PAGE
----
A Milwaukee alder has introduced a new resolution to start the process of naming 'Sunrise Over the Lake' official city flag

A “Sunrise over the Lake” flag can be seen here in Milwaukee on Wednesday, July 3, 2024. Evan Casey/WPR

Gregory Harris is a manager at Brew City Brand in Milwaukee, a shop that sells local prints and designs. 

The store’s location inside 3rd Street Market Hall sells koozies, beanies, shirts and other items that feature a simple flag design often seen in the city, dubbed the “People’s Flag of Milwaukee.”

Harris said the shop even sells the flag itself, which he thought was the city’s official flag. The only problem? It’s not — at least not yet.


“I like the newer one. It just looks newer, it looks brand new. I think it speaks to the youth better,” Harris said. “I don’t even know what the one from the 50s looks like, honestly.”

Gregory Harris is a manager at Brew City Brand in Milwaukee. Evan Casey/WPR

There’s now a renewed push to adopt the “People’s Flag” as the official flag, thanks to Milwaukee Alder Peter Burgelis.  The flag, “Sunrise Over the Lake,” is displayed on front porches and flagpoles across the city.

“You see it flying on people’s front porches probably more often than you see an American flag flying … You see it in every single neighborhood, every single Zip code throughout Milwaukee,” Burgelis said. “It’s absolutely everywhere.” 

Burgelis, who was elected as an alder in April, introduced a resolution last week to start the process to officially adopt the “Sunrise Over the Lake” design as the official city flag.

“Sunrise Over the Lake” designed by Robert Lenz. Photo from People’s Flag of Milwaukee

Created by Milwaukee artist Robert Lenz, the flag won a 2016 design contest. 

“The sun rising over Lake Michigan symbolizes a new day,” the flag’s website says. “The light blue bars in its reflection represent the city’s three rivers (Milwaukee, Menomonee and Kinnickinnic) and three founding towns (Juneau Town, Kilbourn Town and Walker’s Point). Gold represents our brewing history and white represents peace.” 

But after the contest, the design was never officially adopted by city government. Burgelis said he believes it’s already been “organically adopted” by residents. Now, he wants to make it official.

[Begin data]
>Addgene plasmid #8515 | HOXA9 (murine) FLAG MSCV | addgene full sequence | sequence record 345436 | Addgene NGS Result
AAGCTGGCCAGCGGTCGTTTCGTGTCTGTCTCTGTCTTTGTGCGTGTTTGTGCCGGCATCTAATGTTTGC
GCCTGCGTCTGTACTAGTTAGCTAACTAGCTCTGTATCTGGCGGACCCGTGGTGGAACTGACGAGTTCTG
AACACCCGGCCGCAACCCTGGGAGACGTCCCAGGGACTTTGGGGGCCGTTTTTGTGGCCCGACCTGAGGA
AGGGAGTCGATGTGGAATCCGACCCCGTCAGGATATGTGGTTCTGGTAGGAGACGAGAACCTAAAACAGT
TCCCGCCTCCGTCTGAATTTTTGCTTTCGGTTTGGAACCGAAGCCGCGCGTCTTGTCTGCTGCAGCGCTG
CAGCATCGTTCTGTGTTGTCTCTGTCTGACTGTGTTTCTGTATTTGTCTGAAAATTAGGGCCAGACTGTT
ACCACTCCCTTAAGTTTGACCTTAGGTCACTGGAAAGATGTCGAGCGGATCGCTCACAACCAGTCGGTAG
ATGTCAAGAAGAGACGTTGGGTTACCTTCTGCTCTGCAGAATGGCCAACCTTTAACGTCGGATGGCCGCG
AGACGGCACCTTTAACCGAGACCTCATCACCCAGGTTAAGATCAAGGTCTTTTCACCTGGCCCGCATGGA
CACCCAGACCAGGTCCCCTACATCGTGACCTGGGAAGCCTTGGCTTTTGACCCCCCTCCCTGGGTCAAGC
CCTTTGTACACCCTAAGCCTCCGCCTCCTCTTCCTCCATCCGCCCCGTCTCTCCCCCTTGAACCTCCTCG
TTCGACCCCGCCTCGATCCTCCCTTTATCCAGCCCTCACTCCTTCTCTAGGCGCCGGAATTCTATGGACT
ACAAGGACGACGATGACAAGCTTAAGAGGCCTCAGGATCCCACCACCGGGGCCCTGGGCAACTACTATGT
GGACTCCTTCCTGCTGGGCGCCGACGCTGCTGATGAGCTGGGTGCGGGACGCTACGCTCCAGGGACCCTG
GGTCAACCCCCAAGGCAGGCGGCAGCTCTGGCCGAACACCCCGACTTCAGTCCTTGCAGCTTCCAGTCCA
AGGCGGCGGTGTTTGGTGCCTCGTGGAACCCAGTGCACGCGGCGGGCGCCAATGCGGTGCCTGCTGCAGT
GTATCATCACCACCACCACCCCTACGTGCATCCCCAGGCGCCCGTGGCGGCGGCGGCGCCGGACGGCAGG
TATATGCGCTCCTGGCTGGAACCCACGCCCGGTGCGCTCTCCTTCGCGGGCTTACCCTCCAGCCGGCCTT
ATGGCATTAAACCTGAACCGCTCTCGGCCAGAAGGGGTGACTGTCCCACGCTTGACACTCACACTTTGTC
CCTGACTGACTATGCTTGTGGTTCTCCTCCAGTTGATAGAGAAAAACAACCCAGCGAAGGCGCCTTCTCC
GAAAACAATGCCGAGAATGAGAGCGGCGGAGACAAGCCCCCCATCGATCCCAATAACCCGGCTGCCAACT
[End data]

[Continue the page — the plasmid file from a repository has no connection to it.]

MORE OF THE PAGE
“We have to listen to what the community has done and how they’ve adopted the flag in the meantime,” he said.

Burgelis said he’s talked to a lot of residents who didn’t know the design wasn’t already the official flag.

“So it just reinforces the notion that Milwaukee just needs to catch up and get with it, adopt this and move on,” Burgelis said. 

The current city of Milwaukee flag design. Photo provided by City of Milwaukee

The current official design was adopted by the Milwaukee Common Council in the 1950s. 

“The bright blue flag features random imagery including a Native American headdress and newly opened County Stadium, and has been widely panned for decades,” Burgelis said in a statement. 

Under the resolution, there will be a “community outreach process.” Burgelis said he plans to go to every aldermanic district to discuss the design with residents.

He’s not sure yet what Common Council subcommittee will discuss the resolution, but he hopes for the flag to be officially adopted by the Milwaukee Common Council before the city’s next birthday on Jan. 31.

A spokesperson for Milwaukee Mayor Cavalier Johnson said the mayor had no comment on the proposal.

But Milwaukee Alder Scott Spiker said he believes the council has more important things to focus on.

“The City outside of City Hall has adopted this flag unofficially years ago,” Spiker wrote in an email.

“The city has moved on; it’s time that we do, too,” he said.